Lonely Planet review
This elegant urban space, 21 hectares large, is fronted by the neoclassical Palais Royal (Royal Palace; closed to the public), constructed in 1624 by Cardinal Richelieu but mostly dating to the late 18th century. Louis XIV hung out here the 1640s and today it is the governmental Conseil d’État (State Council).
Jardin du Palais Royal is a perfect spot to sit, contemplate, picnic between boxed hedges and shop in the trio of arcades that frame the garden so beautifully: Galerie de Valois (east), where Charlotte Corday, Jean-Paul Marat’s assassin, once worked in a shop, is the most upmarket with designer boutiques like Stella McCartney, Pierre Hardy and Didier Ludot and coat-of-arms engraver Guillaumot, at work at Nos 151 to 154 since 1785. Across the garden, in Galerie de Montpensier (west), the Revolution broke out on a warm mid-July day just three years after the galleries opened in the Café du Foy. The third arcade, tiny Galerie Beaujolais , is crossed by Passage du Perron , a passageway above which writer Colette (1873–1954) lived out the last dozen years of her life.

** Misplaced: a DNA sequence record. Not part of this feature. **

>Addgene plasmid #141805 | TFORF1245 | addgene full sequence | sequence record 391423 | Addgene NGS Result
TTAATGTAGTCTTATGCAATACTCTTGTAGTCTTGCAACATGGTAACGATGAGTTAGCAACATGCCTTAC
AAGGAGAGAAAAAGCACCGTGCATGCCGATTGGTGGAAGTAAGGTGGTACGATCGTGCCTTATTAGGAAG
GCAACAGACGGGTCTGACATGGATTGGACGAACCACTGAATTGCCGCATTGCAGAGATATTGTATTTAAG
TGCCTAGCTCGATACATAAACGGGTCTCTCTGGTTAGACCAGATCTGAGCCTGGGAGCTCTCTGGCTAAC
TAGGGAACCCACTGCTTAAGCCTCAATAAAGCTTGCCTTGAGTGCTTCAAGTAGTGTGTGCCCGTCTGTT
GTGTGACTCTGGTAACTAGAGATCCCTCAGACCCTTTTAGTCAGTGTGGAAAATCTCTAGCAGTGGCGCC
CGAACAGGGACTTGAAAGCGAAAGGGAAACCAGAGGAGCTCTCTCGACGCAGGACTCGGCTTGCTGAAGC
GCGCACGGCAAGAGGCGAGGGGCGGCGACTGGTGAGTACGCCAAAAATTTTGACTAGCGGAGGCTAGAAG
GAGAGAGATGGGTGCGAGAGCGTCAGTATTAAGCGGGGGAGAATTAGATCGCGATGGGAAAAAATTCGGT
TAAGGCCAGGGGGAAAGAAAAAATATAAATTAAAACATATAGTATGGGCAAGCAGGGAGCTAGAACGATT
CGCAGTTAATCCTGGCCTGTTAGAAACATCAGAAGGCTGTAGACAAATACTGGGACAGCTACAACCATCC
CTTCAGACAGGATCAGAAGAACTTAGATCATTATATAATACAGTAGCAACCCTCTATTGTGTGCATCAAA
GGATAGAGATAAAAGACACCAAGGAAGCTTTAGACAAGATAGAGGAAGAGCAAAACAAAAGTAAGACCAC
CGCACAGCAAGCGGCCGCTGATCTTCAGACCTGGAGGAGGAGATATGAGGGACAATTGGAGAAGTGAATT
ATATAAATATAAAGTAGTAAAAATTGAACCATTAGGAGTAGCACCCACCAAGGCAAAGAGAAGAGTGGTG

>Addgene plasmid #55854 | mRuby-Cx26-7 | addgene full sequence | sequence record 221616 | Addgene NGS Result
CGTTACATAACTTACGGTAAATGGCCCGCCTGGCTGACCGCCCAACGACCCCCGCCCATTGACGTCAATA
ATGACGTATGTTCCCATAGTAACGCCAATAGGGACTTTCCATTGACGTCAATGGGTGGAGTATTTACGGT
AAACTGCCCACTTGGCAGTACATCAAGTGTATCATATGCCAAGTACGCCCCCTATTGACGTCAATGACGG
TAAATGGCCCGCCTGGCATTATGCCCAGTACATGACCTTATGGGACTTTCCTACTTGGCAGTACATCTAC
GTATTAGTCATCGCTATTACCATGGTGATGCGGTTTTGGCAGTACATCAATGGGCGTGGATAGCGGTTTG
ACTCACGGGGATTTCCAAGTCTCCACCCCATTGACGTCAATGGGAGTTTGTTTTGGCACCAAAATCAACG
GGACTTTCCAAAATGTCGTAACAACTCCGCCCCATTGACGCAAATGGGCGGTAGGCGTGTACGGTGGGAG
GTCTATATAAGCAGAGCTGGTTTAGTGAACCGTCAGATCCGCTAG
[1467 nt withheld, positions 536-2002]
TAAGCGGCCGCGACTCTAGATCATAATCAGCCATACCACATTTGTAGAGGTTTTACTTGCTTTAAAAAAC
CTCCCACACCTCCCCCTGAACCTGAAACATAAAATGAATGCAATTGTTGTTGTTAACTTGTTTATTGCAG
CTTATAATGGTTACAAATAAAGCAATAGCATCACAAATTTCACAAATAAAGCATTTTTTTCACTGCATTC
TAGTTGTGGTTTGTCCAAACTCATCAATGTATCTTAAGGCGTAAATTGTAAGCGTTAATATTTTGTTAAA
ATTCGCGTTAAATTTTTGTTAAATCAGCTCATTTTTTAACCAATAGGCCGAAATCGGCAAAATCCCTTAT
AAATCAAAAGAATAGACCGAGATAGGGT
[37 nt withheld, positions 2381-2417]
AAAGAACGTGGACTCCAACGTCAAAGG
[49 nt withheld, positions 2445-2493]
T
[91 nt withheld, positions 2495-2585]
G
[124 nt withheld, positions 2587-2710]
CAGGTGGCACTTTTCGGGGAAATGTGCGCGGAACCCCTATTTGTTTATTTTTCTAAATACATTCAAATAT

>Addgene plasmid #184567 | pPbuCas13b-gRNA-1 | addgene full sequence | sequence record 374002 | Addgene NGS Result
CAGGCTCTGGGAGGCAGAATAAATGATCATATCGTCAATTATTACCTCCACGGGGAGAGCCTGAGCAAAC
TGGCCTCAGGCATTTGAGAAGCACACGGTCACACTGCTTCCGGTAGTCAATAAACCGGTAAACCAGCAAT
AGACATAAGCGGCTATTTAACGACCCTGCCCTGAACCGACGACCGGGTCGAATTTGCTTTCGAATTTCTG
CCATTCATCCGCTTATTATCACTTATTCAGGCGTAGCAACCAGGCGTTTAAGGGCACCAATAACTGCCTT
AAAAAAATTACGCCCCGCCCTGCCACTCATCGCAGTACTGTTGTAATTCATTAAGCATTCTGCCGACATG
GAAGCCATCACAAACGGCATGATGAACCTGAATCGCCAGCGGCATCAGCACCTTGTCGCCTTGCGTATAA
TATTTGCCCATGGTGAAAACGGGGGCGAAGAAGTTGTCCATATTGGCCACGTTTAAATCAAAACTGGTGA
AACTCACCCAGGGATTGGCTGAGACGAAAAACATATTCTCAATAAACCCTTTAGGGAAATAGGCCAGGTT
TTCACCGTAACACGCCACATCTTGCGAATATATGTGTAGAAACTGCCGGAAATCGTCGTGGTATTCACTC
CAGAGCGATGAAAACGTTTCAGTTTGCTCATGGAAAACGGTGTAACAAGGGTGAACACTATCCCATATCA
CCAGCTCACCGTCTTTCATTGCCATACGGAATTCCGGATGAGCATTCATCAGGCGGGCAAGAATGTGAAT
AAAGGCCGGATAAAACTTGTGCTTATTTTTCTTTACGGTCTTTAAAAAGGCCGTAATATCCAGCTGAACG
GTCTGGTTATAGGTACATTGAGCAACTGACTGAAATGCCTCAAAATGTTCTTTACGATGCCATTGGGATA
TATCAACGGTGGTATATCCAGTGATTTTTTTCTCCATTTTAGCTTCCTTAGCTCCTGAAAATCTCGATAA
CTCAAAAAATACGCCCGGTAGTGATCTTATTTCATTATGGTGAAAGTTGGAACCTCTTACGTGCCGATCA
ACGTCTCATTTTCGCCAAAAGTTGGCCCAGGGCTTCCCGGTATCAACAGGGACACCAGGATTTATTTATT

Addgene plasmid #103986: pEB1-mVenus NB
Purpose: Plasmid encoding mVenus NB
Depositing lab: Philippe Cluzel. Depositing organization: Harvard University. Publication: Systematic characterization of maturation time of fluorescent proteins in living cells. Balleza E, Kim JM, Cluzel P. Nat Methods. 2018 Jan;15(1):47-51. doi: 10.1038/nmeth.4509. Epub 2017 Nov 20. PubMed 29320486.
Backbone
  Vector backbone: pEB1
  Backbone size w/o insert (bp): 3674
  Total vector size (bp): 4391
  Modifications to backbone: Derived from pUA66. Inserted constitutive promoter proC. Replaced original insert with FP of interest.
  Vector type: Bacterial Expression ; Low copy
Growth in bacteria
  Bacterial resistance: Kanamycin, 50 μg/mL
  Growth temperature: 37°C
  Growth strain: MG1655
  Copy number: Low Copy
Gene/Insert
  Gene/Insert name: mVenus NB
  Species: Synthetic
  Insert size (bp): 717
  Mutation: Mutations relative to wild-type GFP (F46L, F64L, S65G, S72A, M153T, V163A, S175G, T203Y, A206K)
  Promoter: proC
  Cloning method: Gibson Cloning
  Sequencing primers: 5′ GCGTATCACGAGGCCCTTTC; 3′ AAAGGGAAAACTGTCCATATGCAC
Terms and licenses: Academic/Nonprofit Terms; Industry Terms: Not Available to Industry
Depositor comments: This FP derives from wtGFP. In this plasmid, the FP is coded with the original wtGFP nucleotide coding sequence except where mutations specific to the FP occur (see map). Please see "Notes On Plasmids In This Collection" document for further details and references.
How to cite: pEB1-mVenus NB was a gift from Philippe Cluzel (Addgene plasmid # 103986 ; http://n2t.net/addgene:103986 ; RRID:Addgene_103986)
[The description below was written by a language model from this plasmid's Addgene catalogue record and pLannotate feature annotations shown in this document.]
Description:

The far southern end of the square is polka-dotted with the controversial black-and-white striped columns of various heights by sculptor Daniel Buren . It was started in 1986, interrupted by irate Parisians and finished – following the intervention of the Ministry of Culture and Communication – in 1995. The story (invented by Buren?) goes that if you toss a coin and it lands on one of the columns, your wish will come true.
In between the two rises a somewhat imposing wooden building, a temporary construction put up to house part of the neighbouring national theatre (France’s oldest), the Comédie Française , while its main colonnaded building dating to 1860 is renovated.